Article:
1925 Studebaker Sedan, Model EP, Big Six, 5 passenger, 4-door
Owner: Bernie and Janice Taulborg Collection
Original cost: $2,245.00
Number made: 80,365 made in 1925 – all models
Engine,etc.: L-head inline 6 cyl.; 353.8 cu. in.; 75 hp; 120 in. wheelbase
The Studebaker brothers began as wagon builders and built a very successful business supplying wagons to the North in the Civil War and to the British during the Boer War.
Studebaker built its first car, an electric designed by Thomas Alva Edison, in 1902. Under pressure from a son-in-law, the company began building gasoline cars in 1904 despite John M. Studebaker’s opinion that “they stink to high heaven”.
The company enjoyed increased success and was a supplier to Europe and the U. S. government in World War I.
The cars were robust, difficult to break, and made Studebaker famous.
From 1918 to 1920 the Big Six was offered only as a four-door touring vehicle. This was the most popular body style for vehicles at the time. Beginning in 1921 the price of enclosed vehicles came down and buyers realized the advantages of both closed and semi-closed passenger compartments.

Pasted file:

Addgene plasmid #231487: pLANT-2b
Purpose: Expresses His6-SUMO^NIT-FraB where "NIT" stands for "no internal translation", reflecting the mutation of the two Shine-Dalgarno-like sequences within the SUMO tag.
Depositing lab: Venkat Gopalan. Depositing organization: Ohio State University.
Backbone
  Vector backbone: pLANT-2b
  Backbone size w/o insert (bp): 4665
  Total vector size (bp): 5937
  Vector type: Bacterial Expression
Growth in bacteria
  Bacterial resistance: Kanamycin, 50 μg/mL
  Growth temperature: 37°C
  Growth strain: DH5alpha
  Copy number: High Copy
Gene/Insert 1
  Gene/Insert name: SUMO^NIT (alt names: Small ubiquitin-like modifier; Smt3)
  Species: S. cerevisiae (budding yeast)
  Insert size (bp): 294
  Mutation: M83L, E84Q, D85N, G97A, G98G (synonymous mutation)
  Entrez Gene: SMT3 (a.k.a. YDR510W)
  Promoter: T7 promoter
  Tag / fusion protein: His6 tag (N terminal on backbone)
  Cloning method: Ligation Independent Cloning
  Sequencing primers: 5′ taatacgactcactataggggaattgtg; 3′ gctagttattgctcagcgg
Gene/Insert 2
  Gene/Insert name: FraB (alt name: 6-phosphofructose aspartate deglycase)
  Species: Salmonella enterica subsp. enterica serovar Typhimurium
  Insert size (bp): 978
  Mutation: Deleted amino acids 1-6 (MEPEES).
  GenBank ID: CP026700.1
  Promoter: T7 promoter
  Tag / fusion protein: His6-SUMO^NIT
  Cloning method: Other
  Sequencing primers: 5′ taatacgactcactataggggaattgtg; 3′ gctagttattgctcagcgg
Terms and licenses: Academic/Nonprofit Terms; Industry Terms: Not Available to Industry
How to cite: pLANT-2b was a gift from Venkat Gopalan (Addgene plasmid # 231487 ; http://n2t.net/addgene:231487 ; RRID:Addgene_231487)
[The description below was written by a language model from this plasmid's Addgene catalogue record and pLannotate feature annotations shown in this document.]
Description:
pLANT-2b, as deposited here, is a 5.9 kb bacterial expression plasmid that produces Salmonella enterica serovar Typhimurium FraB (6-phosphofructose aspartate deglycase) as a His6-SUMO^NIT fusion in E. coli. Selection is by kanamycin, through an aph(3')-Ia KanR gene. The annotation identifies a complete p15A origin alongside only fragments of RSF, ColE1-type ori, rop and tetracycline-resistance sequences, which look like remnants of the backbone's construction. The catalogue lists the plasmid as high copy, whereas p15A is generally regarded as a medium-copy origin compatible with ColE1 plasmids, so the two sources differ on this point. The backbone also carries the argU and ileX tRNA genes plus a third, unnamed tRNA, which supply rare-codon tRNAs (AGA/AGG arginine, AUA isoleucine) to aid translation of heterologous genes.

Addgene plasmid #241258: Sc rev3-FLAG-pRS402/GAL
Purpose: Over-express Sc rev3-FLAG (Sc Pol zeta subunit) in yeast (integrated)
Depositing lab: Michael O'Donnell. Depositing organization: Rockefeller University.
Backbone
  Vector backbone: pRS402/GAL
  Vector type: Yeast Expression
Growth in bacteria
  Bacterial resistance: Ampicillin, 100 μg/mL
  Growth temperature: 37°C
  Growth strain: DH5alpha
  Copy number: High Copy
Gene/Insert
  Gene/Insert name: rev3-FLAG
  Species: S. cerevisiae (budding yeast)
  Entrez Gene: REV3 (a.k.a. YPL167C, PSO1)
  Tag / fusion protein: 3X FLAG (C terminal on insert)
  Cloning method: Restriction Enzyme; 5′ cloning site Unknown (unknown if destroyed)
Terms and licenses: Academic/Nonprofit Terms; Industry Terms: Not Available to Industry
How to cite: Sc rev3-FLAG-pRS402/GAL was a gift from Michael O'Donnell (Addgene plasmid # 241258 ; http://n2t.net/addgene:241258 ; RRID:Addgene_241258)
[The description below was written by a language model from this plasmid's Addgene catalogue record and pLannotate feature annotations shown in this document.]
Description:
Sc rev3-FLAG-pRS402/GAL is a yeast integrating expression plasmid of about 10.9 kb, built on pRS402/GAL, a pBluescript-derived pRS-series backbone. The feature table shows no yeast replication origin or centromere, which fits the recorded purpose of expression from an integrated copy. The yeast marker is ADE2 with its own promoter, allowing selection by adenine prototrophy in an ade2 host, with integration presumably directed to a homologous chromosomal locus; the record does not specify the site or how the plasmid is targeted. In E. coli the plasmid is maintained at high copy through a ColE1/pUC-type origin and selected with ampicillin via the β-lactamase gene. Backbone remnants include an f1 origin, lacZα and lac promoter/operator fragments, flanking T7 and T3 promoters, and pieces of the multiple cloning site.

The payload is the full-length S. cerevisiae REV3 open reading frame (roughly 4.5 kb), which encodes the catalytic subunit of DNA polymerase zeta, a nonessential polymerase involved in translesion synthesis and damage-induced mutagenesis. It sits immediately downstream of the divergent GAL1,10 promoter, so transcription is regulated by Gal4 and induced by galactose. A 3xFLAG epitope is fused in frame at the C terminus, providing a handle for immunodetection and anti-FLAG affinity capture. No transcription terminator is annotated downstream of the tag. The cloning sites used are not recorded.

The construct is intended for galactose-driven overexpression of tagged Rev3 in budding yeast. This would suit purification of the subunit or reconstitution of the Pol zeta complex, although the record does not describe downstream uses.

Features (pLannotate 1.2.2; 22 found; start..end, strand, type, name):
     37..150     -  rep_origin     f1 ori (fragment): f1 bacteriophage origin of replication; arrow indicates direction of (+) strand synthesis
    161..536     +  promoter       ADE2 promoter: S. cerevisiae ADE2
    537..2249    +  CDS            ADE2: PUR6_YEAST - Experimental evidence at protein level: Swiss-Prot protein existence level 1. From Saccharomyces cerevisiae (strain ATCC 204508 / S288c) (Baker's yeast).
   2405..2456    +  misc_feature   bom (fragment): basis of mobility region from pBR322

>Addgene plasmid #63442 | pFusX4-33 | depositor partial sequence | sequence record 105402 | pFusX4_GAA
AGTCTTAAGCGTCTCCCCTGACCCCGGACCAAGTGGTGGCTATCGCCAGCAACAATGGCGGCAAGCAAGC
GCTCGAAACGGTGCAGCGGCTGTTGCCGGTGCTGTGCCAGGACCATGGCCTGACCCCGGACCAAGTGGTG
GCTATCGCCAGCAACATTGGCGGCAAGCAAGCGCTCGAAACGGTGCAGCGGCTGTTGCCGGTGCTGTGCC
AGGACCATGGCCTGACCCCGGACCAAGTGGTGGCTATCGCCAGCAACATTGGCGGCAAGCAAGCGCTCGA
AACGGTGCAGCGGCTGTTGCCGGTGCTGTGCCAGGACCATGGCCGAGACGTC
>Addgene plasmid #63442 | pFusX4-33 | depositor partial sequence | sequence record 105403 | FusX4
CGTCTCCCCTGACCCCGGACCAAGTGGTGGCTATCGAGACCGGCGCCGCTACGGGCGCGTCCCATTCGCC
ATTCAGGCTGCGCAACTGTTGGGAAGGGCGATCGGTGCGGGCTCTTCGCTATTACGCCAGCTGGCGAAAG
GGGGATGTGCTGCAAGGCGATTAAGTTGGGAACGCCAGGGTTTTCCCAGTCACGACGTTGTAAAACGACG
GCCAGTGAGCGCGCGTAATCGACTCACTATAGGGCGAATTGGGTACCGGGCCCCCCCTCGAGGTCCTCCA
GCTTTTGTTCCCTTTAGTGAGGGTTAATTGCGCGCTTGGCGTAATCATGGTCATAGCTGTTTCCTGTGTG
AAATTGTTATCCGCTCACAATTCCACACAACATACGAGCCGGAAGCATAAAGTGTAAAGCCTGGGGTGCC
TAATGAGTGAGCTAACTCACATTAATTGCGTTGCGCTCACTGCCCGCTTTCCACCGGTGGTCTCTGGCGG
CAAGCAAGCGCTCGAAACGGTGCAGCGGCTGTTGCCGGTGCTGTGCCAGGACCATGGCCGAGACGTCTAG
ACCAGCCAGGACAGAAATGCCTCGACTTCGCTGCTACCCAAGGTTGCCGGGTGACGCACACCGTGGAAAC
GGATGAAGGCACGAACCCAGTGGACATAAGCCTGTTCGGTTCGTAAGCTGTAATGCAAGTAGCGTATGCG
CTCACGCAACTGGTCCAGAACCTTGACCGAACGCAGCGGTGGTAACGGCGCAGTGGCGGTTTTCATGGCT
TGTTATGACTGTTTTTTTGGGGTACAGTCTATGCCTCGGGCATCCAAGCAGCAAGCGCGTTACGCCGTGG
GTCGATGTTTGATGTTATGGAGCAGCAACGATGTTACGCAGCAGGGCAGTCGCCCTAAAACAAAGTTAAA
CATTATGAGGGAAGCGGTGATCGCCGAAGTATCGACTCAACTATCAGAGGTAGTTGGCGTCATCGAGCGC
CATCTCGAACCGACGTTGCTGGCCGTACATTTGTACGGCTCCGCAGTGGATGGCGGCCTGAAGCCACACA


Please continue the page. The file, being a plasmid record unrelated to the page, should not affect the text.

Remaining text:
The EP model was produced in 1925 – 1926.
Standard equipment included glare-proof visor, automatic windshield cleaner, cowl and dome lights, speedometer, gas gauge, shock absorbers, spare tire, headlight dimmer, rear view mirror, clock, and running board kick plate.
Four wheel hydraulic brakes were an option.
In the 1920’s twelve of fourteen Arizona counties issued Studebakers to their sheriffs because of their reputation for power, reliability, and ability to withstand hard use and bad roads. In 1925 the company published a pamphlet about the Arizona sheriffs’ Studebakers and named their Big Six Sport Phaeton model the “Sheriff”.
At the 1924 New York Auto Show Studebaker featured a 1918 Big Six that had a verified odometer reading of over 500,000 miles as a testament to the longevity and durability of Studebaker vehicles.
The high-water mark in registrations came in 1925 when Studebaker put 107,732 cars into service. Its total production that year, including trucks, was 134,664 units. Other car manufacturers had grown much faster however: Studebaker dropped from third place in the industry in 1912 to 8th by order of production volume in 1926.
Source: Standard Catalog of American Cars, 1805 -1942. Beverly Rae Kimes, et al. 3rd ed. Krause Publications, 1996.
https://studebakermuseum.org/ (Archives, photos, etc.)